The link between breast cancer and birth control or contraceptive pills has been debated over the years, especially with the increasing incidence of the deadly disease among women worldwide. Apparently, a recent study in the Journal of Cancer Research indicates that the varying formulations in these pills may be the culprit.

The study, funded by the National Cancer Institute, says that women who used oral contraceptives with a high dose of estrogen content plus other formulations showed an increased possibility on the development of breast cancer as compared to others who used pills with different formulations.

"Our results suggest that use of contemporary oral contraceptives [birth control pills] in the past year is associated with an increased breast cancer risk relative to never or former oral contraceptive use, and that this risk may vary by oral contraceptive formulation," study lead author, Elisabeth F. Beaber, PhD, MPH, says in a statement.

To come up with the study, the researchers gathered 1,102 women who are 20 to 49 years old and are diagnosed with invasive breast cancer since 1990 to 2009. They discovered that the current use of birth control pills indeed increased by 50 percent the risk of such cancer as opposed to having never used or formerly used the pills.

The researchers reveal that oral contraceptives with a high dosage of estrogen content intensified the breast cancer risk by 2.7 fold, while moderate content of estrogen intensified the risk by 1.6 fold. Those with ethynodiol diacetate content upped the risk by 2.6 fold, while triphasic combination contraceptives with an average content of 0.75 milligrams norethindrone increased risk by 3.1 fold. Pills with low dosage of estrogen didn’t intensify the risk for such cancer.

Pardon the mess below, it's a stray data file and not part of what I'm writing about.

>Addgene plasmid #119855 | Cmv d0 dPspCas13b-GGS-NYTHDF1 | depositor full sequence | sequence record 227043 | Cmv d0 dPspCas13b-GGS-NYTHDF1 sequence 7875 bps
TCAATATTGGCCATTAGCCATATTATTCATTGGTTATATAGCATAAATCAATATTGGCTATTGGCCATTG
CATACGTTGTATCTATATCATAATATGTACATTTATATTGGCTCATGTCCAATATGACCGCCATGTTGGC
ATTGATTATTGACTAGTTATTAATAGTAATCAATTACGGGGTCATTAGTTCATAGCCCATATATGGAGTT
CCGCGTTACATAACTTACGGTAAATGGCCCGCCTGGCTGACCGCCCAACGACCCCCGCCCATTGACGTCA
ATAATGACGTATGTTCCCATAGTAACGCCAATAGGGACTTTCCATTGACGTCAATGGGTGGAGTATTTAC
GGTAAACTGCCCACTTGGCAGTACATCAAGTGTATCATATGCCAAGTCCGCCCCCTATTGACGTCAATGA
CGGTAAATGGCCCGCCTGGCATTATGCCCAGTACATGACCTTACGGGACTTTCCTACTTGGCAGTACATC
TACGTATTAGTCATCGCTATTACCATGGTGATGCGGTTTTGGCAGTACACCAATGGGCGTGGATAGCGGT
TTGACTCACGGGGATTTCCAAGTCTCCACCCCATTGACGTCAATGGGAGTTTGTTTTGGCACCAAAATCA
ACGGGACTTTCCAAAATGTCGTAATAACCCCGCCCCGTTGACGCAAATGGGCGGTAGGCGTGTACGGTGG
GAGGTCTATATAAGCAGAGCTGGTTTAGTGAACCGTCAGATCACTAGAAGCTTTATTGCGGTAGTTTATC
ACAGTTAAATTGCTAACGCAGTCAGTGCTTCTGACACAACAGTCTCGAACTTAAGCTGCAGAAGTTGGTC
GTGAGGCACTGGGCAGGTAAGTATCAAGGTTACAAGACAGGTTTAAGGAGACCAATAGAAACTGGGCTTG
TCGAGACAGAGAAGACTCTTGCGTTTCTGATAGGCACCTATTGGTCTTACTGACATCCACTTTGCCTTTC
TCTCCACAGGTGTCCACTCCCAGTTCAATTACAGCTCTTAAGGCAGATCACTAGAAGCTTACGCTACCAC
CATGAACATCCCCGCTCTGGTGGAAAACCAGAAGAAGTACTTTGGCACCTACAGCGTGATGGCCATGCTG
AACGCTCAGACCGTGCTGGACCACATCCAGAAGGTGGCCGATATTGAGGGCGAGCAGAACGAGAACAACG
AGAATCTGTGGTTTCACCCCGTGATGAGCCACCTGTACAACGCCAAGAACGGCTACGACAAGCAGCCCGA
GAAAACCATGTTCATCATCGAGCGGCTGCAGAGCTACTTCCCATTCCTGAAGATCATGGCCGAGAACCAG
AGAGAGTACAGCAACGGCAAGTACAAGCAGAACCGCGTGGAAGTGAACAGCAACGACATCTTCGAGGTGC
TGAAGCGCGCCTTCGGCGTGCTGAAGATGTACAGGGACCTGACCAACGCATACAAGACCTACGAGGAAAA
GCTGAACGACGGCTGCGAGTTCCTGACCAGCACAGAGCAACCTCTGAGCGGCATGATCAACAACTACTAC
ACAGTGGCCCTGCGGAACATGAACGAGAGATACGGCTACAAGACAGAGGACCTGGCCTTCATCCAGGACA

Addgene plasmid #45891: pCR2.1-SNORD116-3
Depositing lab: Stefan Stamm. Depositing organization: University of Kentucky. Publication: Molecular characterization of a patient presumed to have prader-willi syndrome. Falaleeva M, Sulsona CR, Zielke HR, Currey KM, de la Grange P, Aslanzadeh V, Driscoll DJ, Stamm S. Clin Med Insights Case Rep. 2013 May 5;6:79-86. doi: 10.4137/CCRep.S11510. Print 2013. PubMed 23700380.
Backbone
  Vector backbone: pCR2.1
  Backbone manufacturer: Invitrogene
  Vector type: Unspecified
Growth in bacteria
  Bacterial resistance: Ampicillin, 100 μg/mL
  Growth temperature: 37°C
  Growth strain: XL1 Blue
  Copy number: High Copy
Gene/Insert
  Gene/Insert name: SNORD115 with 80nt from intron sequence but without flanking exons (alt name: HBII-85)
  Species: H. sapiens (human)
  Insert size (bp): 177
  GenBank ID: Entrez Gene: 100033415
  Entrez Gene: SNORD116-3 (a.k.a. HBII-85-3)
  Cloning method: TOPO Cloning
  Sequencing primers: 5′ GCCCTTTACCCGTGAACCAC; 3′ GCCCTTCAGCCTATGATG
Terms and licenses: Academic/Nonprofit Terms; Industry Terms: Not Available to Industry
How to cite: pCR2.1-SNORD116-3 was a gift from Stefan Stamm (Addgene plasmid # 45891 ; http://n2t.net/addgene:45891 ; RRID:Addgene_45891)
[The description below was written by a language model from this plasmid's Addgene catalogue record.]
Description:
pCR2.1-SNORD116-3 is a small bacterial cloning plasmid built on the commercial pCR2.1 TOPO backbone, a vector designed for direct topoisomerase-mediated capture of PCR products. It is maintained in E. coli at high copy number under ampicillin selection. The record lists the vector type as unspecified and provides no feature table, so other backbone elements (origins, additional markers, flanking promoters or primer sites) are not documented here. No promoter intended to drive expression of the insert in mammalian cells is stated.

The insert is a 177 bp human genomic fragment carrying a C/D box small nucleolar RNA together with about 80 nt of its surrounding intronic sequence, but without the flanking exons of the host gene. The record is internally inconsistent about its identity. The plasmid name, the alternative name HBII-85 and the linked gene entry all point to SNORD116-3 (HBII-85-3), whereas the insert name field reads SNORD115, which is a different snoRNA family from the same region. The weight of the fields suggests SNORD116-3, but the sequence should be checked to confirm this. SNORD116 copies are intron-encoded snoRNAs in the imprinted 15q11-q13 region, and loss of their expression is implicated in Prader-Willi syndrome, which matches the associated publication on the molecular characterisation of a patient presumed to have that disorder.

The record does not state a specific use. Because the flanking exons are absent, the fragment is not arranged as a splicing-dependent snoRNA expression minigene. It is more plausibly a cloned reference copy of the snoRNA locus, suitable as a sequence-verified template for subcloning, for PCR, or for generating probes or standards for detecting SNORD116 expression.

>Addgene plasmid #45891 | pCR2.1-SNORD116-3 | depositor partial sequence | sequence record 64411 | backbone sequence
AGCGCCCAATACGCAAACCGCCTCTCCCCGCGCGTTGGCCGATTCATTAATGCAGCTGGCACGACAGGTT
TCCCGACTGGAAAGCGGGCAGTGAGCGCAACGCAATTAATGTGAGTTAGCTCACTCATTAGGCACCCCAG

Along with her colleagues, Beaber made use of electronic pharmacy records in the information gathering of birth control pills or oral contraceptives use, including the name of the drug, the dosage and the duration of use, as compared to previous studies conducted that solely depended on self-report or recall by women that may bring about biased results.

Beaber, who is a staff scientist at the Fred Hutchinson Cancer Research Center’s Public Health Sciences Division in Seattle, Washington, warns just the same that the findings of the study require cautious interpretation and further confirmation.

"Breast cancer is rare among young women and there are numerous established health benefits associated with oral contraceptive use that must be considered. In addition, prior studies suggest that the increased risk associated with recent oral contraceptive use declines after stopping oral contraceptives,” says Beaber.

The relationship between breast cancer and oral contraceptives can be read in the study titled "Recent Oral Contraceptive Use by Formulation and Breast Cancer Risk among Women 20 to 49 Years of Age," which appeared in the said official journal of American Association for Cancer Research available online.